Nearly every vehicle manufactured over the last decade has relied upon an onboard computer. This technology enables drivers to sync smartphones, use a navigation function and engage the self-driving function. Still, computers also monitor vehicle performance, operate turn signals and perform other essential functions. It also keeps records of these actions, thus providing a comprehensive list of driver behaviors.
Vulnerable information includes:
- Recent destinations
- Favorite locations
- Contact lists
- Call logs
- SMS messages
- Social media feeds
- Navigation history of everywhere the vehicle went
- Other onboard and telematics data
This information could help identify known associates and identify tendencies and future plans.
No Fourth Amendment Protection Yet
Law enforcement and U.S. Customs and Border Protection quickly realized that it does not need a warrant or the owner’s permission to access information in the vehicle that can help them build a case against the driver. They can even use data from a smartphone (and protected by law) that passes through the vehicle. With the help of automotive forensic specialists and forensic kits now manufactured, they can then use the vehicle for evidence against the owner.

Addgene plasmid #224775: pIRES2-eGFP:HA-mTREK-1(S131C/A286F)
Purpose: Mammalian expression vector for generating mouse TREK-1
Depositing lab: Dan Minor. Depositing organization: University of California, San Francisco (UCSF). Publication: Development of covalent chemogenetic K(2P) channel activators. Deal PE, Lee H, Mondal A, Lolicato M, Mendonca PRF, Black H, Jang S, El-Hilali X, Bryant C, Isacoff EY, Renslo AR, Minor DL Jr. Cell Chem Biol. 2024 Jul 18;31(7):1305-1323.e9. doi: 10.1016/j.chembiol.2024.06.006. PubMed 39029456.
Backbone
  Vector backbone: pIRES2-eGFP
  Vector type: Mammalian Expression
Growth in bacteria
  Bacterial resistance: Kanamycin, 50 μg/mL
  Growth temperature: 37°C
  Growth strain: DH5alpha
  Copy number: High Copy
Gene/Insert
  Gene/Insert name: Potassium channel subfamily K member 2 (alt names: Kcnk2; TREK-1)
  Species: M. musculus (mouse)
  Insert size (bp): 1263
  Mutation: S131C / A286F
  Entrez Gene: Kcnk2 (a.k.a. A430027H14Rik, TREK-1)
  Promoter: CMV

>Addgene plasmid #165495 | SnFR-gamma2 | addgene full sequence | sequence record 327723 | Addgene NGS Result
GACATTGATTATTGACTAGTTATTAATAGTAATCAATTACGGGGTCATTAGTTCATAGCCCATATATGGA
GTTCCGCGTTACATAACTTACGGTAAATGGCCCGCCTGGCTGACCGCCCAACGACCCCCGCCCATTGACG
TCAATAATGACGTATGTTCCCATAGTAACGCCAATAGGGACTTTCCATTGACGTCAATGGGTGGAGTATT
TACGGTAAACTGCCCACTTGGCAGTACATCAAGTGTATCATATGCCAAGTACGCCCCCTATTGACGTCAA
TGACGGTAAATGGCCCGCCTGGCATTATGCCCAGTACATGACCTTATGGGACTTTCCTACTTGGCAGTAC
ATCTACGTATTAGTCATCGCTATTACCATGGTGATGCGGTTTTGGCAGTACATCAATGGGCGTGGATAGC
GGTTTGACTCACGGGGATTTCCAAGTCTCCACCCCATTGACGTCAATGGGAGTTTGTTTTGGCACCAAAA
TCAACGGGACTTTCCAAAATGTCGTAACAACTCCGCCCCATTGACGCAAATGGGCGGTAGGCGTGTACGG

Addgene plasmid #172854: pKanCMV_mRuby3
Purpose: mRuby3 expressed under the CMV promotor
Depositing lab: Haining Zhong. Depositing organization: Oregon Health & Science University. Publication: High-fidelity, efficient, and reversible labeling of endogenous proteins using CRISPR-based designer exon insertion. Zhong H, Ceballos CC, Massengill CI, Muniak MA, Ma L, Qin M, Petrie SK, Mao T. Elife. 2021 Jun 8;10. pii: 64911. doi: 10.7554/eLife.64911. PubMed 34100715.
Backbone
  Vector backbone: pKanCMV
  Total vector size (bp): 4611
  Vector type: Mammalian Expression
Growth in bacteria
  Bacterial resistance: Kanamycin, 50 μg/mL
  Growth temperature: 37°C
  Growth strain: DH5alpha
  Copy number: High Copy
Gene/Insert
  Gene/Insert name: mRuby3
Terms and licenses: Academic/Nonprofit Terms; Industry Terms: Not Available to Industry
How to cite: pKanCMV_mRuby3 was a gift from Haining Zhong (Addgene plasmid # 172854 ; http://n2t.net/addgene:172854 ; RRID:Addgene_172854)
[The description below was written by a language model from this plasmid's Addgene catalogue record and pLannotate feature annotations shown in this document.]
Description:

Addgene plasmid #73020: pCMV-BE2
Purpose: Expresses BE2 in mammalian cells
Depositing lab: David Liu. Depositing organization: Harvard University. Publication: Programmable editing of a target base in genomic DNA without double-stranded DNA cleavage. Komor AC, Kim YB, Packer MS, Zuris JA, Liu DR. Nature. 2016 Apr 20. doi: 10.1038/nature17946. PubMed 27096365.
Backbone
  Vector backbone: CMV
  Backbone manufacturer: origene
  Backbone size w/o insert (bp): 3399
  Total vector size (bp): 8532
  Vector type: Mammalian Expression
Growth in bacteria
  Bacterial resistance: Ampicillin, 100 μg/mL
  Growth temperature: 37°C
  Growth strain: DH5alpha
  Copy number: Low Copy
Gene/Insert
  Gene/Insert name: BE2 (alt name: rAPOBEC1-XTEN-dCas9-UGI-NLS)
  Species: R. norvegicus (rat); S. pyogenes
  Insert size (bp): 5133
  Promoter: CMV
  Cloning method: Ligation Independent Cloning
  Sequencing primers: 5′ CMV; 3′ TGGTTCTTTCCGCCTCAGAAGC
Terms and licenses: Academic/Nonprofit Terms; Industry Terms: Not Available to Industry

The new bill
Now there is a federal bipartisan bill entitled “Closing the Warrantless Digital Car Search Loophole Act.” “The idea the government can peruse digital car data without a warrant should sit next to the Geo Metro on the scrap heap of history,” said Oregon Senator Ron Wyden.
There are some carveouts. Officials would be able to get traffic data. Vehicles operated with commercial licenses would also not have protection under the bill. Also, there are provisions for the USA Freedom Act and the emergency measures in the Wiretap Act.
The new bill enjoys broad bipartisan support in both the Senate and House. This is good news for those who want the same protections for their car as they have for phones and personal computers.